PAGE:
Thursday, January 24, 2008

Goodbye Concordia

The Concordia chapter of this Antarctic adventure is now over, and we are back in the more moderate climate of coastal Antarctica. The photo above was taken at around 4am local time, as we came in to land at D10, the landing strip on the plateau that serves as the Dumont d'Urville airport.

Leaving Concordia was hard for me to do. There was a strong community spirit which I shall miss. Life was by no means easy up there, between the cold, the altitude and the spartan living/working conditions, but these difficulties created strong ties between us all. At Concordia it is natural to help each other out whenever possible, as you never know when you'll need help yourself. Of course, some people are more generous with their time and energy than others, but for the most part you barely need ask to receive the help you need.

Our continuously advancing departure date, and the ensuing rush to get everthing finished on time, made it hard for me to savour the last couple of days up there. We were being pushed out of the door, forcibly ejected not by the people at the base themselves, but by logistical necessities that were beyond our control. Intangibles such as community sprit and friendships grown out of shared hardships could be given but little consideration.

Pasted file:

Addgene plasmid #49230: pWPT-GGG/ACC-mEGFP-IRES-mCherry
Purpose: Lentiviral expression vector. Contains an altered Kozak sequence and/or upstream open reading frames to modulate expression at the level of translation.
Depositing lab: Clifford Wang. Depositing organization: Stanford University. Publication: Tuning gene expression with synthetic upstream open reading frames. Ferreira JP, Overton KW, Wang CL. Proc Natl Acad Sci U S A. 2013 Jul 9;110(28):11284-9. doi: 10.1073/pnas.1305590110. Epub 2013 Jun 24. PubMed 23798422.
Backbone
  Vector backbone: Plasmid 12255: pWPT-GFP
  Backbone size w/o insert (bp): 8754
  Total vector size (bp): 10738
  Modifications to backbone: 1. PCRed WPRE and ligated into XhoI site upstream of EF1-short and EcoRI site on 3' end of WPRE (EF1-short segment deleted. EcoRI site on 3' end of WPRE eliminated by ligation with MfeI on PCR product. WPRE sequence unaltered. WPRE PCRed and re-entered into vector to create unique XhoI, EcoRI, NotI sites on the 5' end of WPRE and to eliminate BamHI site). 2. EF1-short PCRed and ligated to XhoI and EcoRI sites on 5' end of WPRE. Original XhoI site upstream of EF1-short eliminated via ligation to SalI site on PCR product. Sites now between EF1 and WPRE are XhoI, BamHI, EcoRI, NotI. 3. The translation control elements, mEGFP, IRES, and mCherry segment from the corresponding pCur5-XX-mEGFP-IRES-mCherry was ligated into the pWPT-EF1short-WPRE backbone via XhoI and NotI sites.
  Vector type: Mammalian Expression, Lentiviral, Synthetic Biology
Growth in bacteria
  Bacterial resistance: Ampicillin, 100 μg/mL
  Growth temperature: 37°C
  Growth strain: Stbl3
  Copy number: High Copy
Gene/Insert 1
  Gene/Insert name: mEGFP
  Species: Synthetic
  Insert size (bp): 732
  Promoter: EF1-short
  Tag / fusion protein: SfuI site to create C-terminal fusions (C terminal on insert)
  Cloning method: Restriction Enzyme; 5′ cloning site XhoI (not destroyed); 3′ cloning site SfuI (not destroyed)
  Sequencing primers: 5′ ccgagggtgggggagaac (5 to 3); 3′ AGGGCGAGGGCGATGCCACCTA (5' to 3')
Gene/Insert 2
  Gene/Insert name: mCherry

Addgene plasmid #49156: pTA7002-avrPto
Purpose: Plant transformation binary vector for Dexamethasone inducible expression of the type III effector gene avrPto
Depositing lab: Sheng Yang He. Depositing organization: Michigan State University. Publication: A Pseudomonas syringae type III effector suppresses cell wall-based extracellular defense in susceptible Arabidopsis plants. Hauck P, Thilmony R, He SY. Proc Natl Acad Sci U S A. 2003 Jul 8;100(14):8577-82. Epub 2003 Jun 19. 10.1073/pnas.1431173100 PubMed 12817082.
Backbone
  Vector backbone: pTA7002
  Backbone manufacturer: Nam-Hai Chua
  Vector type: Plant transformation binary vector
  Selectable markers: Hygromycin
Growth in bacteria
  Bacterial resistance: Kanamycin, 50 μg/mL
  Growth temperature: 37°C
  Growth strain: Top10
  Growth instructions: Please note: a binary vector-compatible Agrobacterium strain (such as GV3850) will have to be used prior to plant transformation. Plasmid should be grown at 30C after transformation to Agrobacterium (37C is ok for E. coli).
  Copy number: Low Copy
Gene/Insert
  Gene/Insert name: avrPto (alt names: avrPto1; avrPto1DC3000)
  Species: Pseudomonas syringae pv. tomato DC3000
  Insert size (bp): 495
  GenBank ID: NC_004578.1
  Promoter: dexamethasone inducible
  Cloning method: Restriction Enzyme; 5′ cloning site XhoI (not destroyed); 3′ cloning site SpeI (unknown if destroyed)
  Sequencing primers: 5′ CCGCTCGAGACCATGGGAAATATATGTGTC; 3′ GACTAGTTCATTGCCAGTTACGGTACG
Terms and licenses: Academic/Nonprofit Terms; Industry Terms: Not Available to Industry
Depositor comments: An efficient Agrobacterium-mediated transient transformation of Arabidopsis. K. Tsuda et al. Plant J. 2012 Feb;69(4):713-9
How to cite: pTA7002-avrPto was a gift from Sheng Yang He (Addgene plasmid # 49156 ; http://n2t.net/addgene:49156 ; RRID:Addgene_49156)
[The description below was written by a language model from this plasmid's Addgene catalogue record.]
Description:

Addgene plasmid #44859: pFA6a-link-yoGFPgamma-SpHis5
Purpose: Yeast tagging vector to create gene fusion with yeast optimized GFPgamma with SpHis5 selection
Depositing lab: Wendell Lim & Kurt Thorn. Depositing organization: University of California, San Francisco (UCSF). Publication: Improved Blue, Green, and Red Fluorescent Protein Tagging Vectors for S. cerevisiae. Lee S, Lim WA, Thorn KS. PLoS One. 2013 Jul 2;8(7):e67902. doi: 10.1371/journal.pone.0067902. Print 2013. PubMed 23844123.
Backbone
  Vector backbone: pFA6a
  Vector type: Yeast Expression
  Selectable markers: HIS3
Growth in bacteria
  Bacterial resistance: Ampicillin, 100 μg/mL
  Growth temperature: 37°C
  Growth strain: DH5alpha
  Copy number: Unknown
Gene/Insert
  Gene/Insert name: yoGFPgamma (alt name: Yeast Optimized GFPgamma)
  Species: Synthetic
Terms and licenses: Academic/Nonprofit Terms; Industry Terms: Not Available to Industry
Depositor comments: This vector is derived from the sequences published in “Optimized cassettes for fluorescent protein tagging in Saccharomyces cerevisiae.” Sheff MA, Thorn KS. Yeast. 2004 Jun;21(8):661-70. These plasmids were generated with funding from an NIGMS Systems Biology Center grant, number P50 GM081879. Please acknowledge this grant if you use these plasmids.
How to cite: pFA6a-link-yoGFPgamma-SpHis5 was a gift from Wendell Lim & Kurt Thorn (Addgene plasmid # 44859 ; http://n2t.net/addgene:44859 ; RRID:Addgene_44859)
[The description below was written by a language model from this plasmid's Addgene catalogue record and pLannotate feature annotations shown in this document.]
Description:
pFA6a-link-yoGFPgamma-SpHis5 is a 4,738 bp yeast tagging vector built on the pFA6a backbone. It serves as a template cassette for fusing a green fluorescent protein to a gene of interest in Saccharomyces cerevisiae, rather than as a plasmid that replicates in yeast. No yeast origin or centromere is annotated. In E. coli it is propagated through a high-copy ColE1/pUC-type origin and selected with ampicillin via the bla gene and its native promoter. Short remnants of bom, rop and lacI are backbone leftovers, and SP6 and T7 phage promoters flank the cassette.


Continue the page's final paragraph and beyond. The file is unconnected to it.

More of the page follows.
All too soon we were climbing into the Twin Otter for our flight back, having barely had time for rushed goodbyes to the thirteen winterers and the few remaining summer campaigners. A chapter was closing, too fast and suddenly for my liking. I do not believe I was the only one who got a little emotional as the plane taxied off...

The flight to the coast lasted five hours, during which it was hard to sleep (Twin Otters are not the most comfortable or quiet of aircraft). We saw the moon again for the first time in weeks. Indeed we saw it for most of the journey, as our route from Concordia to Dumont d'Urville lay almost due North. The coastline itself was beautiful in the soft early morning light, albeit with much less ice and many fewer bergs than when we had set out two weeks ago.

The ice will return as winter sets in, though I shall no longer be here to see it. JY and I are due to leave on the next rotation of the Astrolabe, in approximatelly two weeks' time. Until then our new base will be Dumont d'Urville, with its coastline, its icebergs, and its colony of (noisy and smelly) resident Adélie penguins.